Story Points are vanity metrics

Story points, and velocity that is derived from them (story points completed for an iteration), are forms of vanity metrics. Vanity metrics have been given a number of definitions including:

  • Vanity metrics are metrics that make you look good to others but do not help you understand your own performance in a way that informs future strategies 1
  • Vanity metrics are a type of metric that may appear good for the company or suggest success, but in reality, they lack actionable data and have very little connection to a company’s progress or the impact of their marketing strategy 2
  • Measurements that give “the rosiest picture possible” but do not accurately reflect the key drivers of a business.3

When I think about vanity metrics I also ask myself – does the customer care about this?

Many people may argue that story points can help inform future strategies, but in the vast majority of cases because they are not necessarily linked to things that a customer cares about or things that are truly actionable. Do story points help us understand things such as:

  • Whether a customer is going to base a purchase decision on this?
  • Will this enable customer retention?
  • Does this improve the customer experience?
  • Is this enabling a customer need / solving their problem?

Story points really don’t help us action anything with regards to the above.

This is usually where someone comes up with the argument that velocity will help us determine how much time something takes. Really? Are you sure about that? First of all, story points are “estimates” and are relative so they’re not connected with anything concrete like time. Thus velocity is a sum of our “estimates” of a collection of stories – they have nothing to do with the reality of how long something takes or how difficult/complex something actually was.

Furthermore, we often see teams that need to stabilise or “understand their velocity” which could take about 6 sprints (with 2 week sprints that’s a quarter’s worth of work). That is, we need to take a long time to get a decent sample to understand velocity. But then something changes – team members join / leave, we make changes to our process. Oftentimes, scrum masters say they need time to rebaseline their velocity – this may take another 3-6 sprints in which case we really don’t have any good data to infer how long things can take.

In many cases, customers don’t necessarily care about user stories – they actually care about the larger feature / capability that they are tied to. In which case, we’re really tracking the wrong thing with story points. Generally speaking, customers are concerned with things such as time, cost and whether a product or service is fit for their purpose.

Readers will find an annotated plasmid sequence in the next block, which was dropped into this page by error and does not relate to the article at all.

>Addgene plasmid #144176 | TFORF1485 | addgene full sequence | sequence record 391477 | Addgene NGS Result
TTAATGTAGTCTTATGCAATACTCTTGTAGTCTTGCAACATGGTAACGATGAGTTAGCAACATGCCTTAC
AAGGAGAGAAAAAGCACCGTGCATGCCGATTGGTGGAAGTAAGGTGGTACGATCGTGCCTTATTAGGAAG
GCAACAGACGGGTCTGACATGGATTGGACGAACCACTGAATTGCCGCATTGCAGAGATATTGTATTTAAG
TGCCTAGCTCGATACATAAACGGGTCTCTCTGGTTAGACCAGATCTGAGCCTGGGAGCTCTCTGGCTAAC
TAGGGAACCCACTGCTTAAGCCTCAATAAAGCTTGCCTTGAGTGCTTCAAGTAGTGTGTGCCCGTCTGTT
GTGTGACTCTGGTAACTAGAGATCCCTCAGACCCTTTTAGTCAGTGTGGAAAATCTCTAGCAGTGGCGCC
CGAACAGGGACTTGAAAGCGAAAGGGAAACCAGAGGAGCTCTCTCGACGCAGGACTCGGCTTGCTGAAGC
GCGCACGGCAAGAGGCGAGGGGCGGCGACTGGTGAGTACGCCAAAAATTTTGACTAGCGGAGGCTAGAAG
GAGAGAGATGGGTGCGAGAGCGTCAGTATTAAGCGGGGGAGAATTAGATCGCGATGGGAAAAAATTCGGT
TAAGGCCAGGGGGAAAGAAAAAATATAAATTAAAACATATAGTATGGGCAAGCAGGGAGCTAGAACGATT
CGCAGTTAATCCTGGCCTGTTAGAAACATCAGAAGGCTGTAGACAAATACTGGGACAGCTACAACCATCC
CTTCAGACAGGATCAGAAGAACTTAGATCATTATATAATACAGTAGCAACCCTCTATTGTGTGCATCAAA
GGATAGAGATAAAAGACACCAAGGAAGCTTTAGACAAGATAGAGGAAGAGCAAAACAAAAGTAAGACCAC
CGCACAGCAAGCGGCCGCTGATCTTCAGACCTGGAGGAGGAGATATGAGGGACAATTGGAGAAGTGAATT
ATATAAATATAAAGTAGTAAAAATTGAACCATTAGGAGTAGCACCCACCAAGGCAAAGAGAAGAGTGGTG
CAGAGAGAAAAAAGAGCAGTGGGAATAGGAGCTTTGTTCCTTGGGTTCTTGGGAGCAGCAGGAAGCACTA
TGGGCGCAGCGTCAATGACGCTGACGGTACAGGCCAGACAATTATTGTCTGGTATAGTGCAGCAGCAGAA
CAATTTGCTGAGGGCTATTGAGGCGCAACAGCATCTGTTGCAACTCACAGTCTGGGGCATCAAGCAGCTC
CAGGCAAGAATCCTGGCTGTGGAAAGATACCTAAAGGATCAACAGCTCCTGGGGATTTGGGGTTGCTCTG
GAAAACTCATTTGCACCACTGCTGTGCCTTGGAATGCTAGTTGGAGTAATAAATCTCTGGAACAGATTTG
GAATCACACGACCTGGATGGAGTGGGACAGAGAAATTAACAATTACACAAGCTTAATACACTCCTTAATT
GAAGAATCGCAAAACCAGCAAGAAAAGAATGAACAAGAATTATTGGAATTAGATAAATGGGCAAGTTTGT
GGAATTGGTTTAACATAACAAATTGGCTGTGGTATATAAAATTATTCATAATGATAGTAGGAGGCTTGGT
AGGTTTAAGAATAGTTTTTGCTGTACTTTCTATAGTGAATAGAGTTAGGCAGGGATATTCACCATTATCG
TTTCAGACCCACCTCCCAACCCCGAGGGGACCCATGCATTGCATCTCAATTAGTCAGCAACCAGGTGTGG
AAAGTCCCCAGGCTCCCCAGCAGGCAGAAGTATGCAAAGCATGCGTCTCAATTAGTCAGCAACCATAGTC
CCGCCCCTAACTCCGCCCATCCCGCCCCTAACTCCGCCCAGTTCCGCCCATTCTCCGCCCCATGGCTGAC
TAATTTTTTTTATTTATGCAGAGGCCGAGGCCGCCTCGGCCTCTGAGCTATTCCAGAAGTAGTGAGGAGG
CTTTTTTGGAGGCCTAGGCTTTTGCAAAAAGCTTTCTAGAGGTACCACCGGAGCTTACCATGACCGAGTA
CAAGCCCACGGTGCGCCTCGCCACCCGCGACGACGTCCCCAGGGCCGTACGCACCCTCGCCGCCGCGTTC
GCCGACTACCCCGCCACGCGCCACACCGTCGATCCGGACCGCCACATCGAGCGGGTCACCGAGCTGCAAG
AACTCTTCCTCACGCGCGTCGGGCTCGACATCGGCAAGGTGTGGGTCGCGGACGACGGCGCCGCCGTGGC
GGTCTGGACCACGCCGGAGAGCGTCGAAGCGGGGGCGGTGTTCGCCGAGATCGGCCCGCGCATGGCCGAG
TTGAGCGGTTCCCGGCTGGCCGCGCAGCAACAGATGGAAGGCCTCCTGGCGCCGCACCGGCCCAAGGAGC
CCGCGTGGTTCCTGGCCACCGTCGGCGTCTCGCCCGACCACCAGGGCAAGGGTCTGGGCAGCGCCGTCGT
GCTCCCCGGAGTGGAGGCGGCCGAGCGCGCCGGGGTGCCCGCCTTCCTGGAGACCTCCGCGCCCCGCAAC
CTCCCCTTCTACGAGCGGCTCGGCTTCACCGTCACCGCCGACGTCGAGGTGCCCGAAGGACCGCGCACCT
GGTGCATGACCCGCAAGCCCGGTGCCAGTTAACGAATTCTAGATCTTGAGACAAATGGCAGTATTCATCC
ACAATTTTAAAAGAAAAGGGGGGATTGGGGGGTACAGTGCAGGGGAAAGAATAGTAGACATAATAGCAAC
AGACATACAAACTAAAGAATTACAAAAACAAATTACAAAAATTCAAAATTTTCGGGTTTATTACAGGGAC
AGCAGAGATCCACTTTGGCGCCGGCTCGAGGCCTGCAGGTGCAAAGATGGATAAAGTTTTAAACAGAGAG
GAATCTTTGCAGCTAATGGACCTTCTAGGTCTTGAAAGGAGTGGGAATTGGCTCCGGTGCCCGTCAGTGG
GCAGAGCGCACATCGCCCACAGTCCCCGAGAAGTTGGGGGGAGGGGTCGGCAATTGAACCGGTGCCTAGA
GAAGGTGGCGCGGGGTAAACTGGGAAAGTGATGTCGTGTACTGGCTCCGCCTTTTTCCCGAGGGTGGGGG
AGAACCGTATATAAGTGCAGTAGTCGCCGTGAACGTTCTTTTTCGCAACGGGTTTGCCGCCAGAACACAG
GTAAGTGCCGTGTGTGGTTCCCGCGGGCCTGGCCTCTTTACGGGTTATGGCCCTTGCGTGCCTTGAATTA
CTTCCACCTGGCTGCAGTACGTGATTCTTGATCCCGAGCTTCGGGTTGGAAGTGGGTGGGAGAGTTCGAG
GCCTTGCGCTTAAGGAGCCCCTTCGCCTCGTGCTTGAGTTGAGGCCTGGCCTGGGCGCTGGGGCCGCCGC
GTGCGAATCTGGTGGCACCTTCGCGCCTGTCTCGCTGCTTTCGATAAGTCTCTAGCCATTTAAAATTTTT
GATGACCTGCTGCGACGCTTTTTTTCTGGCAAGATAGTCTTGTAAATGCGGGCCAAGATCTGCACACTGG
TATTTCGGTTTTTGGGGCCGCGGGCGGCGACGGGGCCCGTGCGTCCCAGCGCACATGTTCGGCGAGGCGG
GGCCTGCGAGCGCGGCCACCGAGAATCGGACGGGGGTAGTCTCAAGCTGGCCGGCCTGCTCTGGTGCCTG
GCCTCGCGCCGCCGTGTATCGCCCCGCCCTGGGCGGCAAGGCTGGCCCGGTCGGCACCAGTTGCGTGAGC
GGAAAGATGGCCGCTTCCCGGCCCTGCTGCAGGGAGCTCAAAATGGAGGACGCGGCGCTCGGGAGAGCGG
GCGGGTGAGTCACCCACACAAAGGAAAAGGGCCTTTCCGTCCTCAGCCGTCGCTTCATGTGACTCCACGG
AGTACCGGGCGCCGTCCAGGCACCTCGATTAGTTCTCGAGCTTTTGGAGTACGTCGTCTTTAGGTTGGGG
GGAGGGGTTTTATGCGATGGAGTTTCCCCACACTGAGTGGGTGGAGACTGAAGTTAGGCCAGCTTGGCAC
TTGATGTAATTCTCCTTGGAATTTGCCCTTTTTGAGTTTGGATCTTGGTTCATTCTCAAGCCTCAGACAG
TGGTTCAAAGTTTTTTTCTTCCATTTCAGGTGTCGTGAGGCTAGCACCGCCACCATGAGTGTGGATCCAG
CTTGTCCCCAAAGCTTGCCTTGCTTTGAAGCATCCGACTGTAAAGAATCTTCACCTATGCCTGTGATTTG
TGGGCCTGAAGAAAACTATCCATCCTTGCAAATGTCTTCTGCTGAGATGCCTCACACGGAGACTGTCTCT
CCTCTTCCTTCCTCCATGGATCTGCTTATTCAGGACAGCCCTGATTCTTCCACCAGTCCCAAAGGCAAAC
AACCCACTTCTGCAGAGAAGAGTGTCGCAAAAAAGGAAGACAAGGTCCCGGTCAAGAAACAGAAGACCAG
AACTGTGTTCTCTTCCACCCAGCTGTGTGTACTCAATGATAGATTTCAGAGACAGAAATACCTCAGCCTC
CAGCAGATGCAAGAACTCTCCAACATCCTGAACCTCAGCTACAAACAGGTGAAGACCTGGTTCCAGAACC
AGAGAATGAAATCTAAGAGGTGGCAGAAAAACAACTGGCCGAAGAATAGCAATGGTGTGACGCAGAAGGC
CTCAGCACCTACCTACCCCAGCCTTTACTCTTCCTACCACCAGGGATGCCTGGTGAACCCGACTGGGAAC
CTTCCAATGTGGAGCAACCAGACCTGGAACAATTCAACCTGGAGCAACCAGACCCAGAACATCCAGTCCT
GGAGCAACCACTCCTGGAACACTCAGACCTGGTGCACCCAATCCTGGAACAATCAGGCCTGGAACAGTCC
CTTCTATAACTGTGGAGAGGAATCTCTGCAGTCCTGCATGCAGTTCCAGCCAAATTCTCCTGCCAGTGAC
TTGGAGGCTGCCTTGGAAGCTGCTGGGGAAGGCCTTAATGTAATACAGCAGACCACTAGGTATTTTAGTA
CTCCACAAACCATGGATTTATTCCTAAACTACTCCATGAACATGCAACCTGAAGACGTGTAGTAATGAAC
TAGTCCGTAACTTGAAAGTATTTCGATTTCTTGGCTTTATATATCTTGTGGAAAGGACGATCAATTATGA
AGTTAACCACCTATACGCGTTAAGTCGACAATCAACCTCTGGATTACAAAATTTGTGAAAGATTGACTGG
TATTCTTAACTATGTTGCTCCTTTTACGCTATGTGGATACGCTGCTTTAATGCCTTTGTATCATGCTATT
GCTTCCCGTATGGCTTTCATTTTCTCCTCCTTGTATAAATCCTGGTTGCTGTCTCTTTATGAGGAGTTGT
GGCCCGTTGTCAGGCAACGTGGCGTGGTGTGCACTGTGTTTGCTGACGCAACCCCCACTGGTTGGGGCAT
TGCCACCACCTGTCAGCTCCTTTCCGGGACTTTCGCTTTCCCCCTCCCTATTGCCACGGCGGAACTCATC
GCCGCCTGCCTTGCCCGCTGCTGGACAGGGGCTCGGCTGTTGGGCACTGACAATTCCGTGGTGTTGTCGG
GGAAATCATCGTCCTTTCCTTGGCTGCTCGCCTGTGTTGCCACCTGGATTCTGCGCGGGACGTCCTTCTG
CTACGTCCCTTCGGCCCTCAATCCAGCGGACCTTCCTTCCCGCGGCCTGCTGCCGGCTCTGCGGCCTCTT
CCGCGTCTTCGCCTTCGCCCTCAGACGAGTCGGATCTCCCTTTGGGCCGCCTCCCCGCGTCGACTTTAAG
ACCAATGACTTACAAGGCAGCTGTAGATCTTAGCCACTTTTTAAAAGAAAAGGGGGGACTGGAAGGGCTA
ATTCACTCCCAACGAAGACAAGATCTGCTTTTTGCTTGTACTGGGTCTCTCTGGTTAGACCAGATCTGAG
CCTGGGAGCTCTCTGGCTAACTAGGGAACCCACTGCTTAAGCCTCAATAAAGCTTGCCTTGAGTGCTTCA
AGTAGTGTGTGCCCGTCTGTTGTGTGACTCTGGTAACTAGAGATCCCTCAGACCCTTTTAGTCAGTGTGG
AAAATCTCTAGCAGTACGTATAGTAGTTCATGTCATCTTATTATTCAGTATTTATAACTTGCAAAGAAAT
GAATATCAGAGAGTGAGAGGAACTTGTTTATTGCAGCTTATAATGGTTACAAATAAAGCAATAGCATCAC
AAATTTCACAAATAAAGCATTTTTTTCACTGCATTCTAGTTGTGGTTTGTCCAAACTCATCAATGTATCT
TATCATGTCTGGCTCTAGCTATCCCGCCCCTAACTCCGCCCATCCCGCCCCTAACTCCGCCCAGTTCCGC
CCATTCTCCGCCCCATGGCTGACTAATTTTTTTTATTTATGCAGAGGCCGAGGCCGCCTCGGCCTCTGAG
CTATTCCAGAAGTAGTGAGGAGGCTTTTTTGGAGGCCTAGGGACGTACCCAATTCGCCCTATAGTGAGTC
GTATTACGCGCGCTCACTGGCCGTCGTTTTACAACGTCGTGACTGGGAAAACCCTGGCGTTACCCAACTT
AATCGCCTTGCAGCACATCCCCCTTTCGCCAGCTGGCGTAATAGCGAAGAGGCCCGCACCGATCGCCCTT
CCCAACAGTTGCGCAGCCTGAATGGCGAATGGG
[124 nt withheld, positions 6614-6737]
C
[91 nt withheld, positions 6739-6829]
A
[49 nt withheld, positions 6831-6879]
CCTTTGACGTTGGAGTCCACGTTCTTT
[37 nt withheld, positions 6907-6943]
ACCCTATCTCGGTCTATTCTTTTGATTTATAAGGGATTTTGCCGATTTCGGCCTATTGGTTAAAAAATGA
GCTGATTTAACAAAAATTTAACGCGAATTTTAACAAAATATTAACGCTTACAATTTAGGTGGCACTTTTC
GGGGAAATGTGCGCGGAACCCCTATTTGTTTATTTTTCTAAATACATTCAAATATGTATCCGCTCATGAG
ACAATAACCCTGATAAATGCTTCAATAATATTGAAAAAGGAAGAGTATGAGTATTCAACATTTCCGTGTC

I also often see many scrum teams at the end of the sprint splitting large items so they can “claim the points”. Often this is why scrum masters tell me they behave in this way. In that sense, the method is feeding the metric not the other way round. There is no improvement, insight or benefit from using story points other than to report “status quo” to management (which is also not the purpose of story points).

A better practice would be to start measuring something that the customer cares about and that you can action. For example, think about those key items that relate to customer requests and track metrics that will allow you to improve the delivery of the product / services in relation to those. Oftentimes, a key metric is lead time. There can be other types of metrics that you can use to help create concrete actions to improve your business and answer the questions I described above, such as conversions/conversion rate, customer satisfaction, customer churn rate etc. Looking at all aspects of end to end delivery of metrics such as lead time can lead to improvements that have real impact and that you never would have considered had you stuck with story points.

Vanity metrics can get in the way of real business goals and improvements. They prevent us from focusing on the right things because we spend our time focusing on the vanity metric instead. Stop using story points and velocity as these things are just vanity metrics. Measure and focus on data that is actionable and has an impact on your business.